Researchers from North Carolina State University and the University of North Carolina at Chapel Hill have designed a glucose-responsive “smart” insulin delivery system using modified insulin and red blood cells.
In an animal study of mice with Type I diabetes, the system effectively reduced blood sugar levels for 48 hours. The team’s work was published in Advanced Materials.
The team chemically bound insulin to a glucose derivative known as glucosamine, which in turn bound to glucose transporters on the surface of a red blood cell. The final product is a red blood cell studded with insulin molecules, the researchers reported.
Once the insulin-ferrying blood cells were inside the bloodstream, they interacted with their surroundings. If blood sugar levels are high, glucose molecules displaced the glucosamine in the blood cells’ glucose transporters. When the glucosamine is released from the blood cell, the insulin went with it. This leaves the insulin free to bind to receptors in the liver, muscles and fatty tissues, initiating a process that lessens blood sugar levels.
“In short, this is a fully biocompatible smart system that responds, when needed, to normalize glucose levels in the blood,” co-corresponding author Zhen Gu said in prepared remarks.
The team compared mice receiving the smart insulin delivery system with a group of mice that received saline solution, a group that received just modified insulin and a group that got a mixture of unmodified insulin and red blood cells.
They reported that the diabetic mice that received the smart system were able to signficantly reduce blood sugar levels for more than 48 hours. On the other hand, the best performance the team saw among the other groups was an initial dip in blood sugar that returned to high glucose levels within 12 hours.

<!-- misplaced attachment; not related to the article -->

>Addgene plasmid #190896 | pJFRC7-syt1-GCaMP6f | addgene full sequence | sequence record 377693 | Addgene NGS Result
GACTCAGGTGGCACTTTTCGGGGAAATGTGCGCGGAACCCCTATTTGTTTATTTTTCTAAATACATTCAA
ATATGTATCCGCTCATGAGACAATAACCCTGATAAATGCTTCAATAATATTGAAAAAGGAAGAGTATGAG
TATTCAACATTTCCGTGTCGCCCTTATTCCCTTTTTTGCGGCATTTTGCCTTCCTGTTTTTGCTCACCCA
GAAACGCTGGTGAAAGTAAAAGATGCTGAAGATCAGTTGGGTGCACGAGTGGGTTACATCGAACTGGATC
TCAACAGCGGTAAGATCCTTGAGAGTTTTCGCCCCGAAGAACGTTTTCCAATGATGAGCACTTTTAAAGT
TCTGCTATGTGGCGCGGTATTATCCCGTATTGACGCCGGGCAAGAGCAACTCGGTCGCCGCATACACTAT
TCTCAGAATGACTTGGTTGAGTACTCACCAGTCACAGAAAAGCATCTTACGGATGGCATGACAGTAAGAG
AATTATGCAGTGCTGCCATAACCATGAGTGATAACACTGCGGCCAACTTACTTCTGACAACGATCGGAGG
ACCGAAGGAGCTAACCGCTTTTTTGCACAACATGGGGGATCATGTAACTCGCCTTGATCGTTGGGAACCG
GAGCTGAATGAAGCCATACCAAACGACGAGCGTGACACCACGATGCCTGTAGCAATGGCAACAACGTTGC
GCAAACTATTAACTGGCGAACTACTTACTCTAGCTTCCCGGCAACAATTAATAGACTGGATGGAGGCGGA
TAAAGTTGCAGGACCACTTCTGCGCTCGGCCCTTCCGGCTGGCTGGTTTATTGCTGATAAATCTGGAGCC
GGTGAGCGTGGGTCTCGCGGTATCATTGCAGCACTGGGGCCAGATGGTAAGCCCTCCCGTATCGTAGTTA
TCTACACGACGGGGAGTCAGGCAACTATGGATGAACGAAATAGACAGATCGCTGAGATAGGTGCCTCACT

The team also evaluated each of the drug combinations in a group of healthy mice and saw that the smart delivery system lessened the risk of hypoglycemia.
Finally, the team conducted an experiment using modified insulin and nanoparticles coated with red blood cell membranes. This system demonstrated comparable results to the modified insulin and red blood cell system.
“This is a positive result, because it bodes well for developing a standardized means of delivering this glucose regulation system,” Gu said.
“The team will further evaluate the long-term biocompatibility of the modified insulin system in an animal model before determining whether to move to clinical trials,” co-author Dr. John Buse added. “The vision, if realized, would be one of the most exciting advances in diabetes care.”
“We are also exploring the use of painless microneedles to deliver this system, rather than relying on the conventional injections which were used in this study,” Gu said. “The possibility of using a different drug delivery system makes it difficult to assess cost, but we’re optimistic that the cost of the potential formulation would be comparable to existing treatments.”